Postscript: Thoughts on Model Interoperability

I started writing this guide as a follow-up to a blog post where I had decried the lack of a “content modeling standard.” I’ve also been banging this drum at conferences for the last couple of years.

I said this:

[…] we need to abstract and standardize the very idea of content. We need to come up with a common lens with which to view content types, content objects, properties, datatypes, values, and relationships in the ways they relate to WCM.

I still think this is missing from our industry, but I’ve come to understand and embrace the idea that there are three “levels” to be able to share content with some other consuming system.

  • Level 1 are the tools you have to model your own content (that’s what this entire guide has been concerned with)
  • Level 2 is the representation of that model which is presented to the public
  • Level 3 is the serialization and transmission method to get the data from System A to System B

As it turns out, how you model your content (Level 1) is no one’s business but your own.

This is akin to the programming concept of “interface” and “abstraction.” The content model interface of a CMS is what it exposes to the world, like a signature – the input and output parameters of a function. The content model implementation is how you actually model your content, which is the inner guts of that function which is no one’s business but the function itself.

So, Level 1 is not for external consumption.

Level 2 is how we frame the content model for the outside world to consume. This is public face of our content, regardless of how we actually modeled it using the features of our CMS.

We could still use some standards here. We need to agree on some basic concepts. For instance, do we expose the idea of parent-child relationships? Is an object’s status as a “child” of some other object a concept that an external system should know about? Is this a paradigm with enough utility we should all agree on it? If we retrieve a content object, should it be known that we can always ask for the children of it? Or ask for its parent?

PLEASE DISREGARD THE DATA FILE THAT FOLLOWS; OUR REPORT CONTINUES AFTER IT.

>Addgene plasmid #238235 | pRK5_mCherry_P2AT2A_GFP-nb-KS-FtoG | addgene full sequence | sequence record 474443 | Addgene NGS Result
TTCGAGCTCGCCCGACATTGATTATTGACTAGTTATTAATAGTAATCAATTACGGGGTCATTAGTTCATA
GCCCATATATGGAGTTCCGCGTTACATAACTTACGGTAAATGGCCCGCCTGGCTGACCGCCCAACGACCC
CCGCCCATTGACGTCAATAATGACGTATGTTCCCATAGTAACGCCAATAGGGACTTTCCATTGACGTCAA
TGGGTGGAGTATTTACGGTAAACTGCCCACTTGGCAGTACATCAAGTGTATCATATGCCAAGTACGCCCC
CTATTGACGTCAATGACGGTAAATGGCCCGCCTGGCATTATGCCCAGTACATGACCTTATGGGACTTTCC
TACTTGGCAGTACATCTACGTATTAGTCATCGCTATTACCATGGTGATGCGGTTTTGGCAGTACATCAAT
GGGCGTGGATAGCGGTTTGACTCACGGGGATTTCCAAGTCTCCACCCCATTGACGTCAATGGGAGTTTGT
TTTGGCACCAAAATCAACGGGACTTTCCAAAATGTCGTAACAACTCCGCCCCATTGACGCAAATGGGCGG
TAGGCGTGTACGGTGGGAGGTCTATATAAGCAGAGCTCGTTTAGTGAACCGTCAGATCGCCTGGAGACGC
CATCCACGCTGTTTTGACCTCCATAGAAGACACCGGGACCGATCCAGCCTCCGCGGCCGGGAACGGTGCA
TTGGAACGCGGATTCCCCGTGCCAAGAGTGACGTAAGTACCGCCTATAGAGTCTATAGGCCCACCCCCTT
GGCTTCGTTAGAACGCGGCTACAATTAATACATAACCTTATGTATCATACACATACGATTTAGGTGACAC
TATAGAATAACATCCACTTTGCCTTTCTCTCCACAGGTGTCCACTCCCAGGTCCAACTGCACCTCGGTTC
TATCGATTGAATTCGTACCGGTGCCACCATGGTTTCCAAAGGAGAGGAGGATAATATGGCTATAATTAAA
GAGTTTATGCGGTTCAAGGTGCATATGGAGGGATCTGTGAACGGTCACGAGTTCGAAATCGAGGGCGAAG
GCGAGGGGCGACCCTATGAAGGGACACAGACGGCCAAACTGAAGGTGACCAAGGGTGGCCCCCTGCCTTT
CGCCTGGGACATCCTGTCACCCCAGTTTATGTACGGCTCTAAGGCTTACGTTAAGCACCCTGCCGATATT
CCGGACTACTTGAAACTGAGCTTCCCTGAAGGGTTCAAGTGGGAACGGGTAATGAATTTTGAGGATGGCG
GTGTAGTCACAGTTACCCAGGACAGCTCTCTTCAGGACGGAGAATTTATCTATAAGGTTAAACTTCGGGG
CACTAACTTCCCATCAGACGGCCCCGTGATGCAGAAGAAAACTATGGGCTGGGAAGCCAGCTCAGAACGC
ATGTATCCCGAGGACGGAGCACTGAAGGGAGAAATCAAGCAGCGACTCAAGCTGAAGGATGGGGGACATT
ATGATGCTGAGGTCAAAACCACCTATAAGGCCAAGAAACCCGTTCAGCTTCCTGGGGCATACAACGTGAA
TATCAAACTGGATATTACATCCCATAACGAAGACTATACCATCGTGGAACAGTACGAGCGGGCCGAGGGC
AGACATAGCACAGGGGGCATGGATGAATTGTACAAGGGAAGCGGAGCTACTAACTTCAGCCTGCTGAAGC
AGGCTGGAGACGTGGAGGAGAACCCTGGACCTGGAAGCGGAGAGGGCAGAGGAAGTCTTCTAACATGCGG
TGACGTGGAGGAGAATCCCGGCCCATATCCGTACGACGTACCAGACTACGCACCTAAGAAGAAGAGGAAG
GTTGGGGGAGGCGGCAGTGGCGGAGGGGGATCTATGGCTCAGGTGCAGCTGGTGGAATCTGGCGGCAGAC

This what standards like the Java Content Repository (JCR) and Content Management Interoperability Services (CMIS) have tried to do. Why those standards have never really taken off in the broader CMS industry is not something I’m qualified to answer (but that I wish someone would…).

Level 2 is essentially what we all decide to agree on, in terms of how content can exist, both discretely and relationally.

Level 3 is a communication detail. Lots of people feel very strongly here about their language of choice, but my feeling is that so long as we agree on Level 2, it doesn’t matter how we serialize and transmit – JSON, XML, rhyming verse, whatever. The concept of communicating a piece of data from one system to another is a problem solved multiple ways, and we should just let a thousand flowers bloom here.

So, to be clear, this guide has been about Level 1. Where I think we need to standardize as an industry is Level 2. Level 3 is another argument entirely, and I don’t think it’s a particularly necessary nor productive one.

This is item #34 in a sequence of 35 items.